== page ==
Bloomberg to de Blasio: A NYC Restaurateur’s Guide to Understanding the Transition

Alot more has changed in New York City than the mayor's name. It's a good time to be a restaurateur, to be sure, but some new challenges for the foodservice industry are emerging.

For the first time ever, restaurant employees will now earn sick days. Not every employee, however, only those working at a food service establishment with five or more employees. Former Mayor Michael Bloomberg originally set the bar at 15, but NYC's new mayor, Bill DeBlasio, wants to push the law further. The ruling will not go into effect until April, but establishments with five or more employees will now have to award five paid sick days a year to all fulltime employees. 

Is it good for the employees? Of course. But it may put smaller foodservice operations – such as small takeout establishments – out of business, with the potential to affect food trucks, small hospitality employers and the like in the future. 

The way to get around it is to have no employees working more than 30 hours per week. As long as you keep four or fewer employees working less than 30 hours, the law will not affect you. 

Another issue that will cause restaurants an additional expense is the American Disabilities Act (ADA). DeBlasio believes very strongly in enforcing this legislation and restaurateurs have to conform. Make sure if you're building a new restaurant, or modifying an older one, you have handicapped access, to bathrooms as well as entrances and exits. Otherwise, you're potentially going to face city penalties. 


Understand and follow the laws because it can be very debilitating if you get caught. Good training up front, experienced bartenders who know the rules, the proper security and identification – these are all critical to stay on the right side of the law.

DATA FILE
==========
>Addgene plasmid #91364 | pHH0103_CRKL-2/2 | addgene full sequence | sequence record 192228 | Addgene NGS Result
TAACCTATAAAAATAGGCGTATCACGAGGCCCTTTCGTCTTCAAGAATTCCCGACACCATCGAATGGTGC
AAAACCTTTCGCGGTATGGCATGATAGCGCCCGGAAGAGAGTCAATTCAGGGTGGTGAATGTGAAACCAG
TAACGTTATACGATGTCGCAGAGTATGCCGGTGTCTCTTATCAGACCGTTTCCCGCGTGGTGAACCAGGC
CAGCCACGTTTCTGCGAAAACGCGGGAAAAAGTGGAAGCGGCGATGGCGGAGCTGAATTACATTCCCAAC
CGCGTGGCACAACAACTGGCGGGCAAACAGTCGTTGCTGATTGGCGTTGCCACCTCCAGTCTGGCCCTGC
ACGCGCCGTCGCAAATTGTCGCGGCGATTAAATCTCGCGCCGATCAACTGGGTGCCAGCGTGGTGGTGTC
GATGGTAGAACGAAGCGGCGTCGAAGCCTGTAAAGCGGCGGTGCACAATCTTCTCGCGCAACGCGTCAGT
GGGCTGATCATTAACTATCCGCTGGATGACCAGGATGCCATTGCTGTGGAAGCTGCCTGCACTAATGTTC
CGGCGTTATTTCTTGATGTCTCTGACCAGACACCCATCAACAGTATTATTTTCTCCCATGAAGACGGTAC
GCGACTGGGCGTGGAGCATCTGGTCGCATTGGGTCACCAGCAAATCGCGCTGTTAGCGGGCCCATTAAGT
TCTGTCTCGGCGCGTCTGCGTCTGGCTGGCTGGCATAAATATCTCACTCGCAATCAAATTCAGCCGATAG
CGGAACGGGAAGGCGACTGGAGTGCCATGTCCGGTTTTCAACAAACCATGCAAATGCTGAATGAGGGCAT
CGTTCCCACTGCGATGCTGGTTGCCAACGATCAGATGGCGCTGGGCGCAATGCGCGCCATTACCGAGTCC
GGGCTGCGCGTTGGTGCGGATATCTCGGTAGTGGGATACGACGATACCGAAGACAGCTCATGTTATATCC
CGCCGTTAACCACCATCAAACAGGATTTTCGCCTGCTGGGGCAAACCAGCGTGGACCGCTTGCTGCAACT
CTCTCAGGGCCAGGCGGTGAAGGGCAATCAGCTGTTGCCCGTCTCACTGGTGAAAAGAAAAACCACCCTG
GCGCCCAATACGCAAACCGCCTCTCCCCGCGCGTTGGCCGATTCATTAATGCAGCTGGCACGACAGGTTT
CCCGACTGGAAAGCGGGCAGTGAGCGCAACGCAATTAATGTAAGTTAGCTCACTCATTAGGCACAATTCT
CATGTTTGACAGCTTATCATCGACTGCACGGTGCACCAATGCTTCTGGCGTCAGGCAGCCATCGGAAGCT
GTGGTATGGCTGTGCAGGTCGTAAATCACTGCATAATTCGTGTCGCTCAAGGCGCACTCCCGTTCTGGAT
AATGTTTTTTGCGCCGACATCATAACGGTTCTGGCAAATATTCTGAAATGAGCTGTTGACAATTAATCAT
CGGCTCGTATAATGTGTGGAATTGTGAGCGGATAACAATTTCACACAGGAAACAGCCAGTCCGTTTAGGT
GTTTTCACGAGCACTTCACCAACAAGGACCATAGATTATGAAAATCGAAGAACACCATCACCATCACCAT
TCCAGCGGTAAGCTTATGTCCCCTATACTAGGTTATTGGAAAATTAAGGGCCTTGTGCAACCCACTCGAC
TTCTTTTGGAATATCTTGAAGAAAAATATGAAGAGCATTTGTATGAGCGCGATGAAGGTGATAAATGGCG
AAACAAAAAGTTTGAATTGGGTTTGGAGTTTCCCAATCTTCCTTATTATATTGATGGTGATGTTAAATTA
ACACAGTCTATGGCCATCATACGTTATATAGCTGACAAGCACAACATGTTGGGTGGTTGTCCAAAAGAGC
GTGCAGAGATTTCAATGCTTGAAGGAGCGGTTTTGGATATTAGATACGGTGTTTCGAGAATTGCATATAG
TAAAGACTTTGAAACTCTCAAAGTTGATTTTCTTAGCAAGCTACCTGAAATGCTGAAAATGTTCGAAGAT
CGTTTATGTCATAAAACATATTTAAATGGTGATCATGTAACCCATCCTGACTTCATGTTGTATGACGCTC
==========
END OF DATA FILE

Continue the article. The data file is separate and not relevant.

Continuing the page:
Another thing DeBlasio is stepping up is health inspections, like what Bloomberg has done. But he's taking it one step further. Under Bloomberg, sometimes the letter grades were subjectively applied so DeBlasio is looking to have more standards applied, more consistency, so no one gets a “D” just because they didn't smile enough at the inspector. 

Some may choose to pay the fine. Look, you may get fined $100 but if you can’t go to court and need an attorney, it may cost more to pay the attorney than the fine. I don't know what DeBlasio's going to do about that.

Finally, there's some really good news about easing restrictions on immigrants. DeBlasio is all for that – he wants ID cards from the state so immigrants can get licenses, as well as establish more identification for employers so they can potentially get more jobs. He's also behind changing the number of non-severe crimes immigrants can be arrested for before facing deportation. The restaurant world relies on immigration and now small violations will not put them at risk of deportation as much as they did in the past.

So, what's ahead for restaurateurs under the DeBlasio administration? While Bloomberg was certainly pro-business, and DeBIasio seems somewhat more concerned about “the little man,” I still see mostly positives. It doesn't mean you can play fast and loose with the rules, but if you abide by what we've outlined here, this should be a very good year for operators, employees and the eating public alike.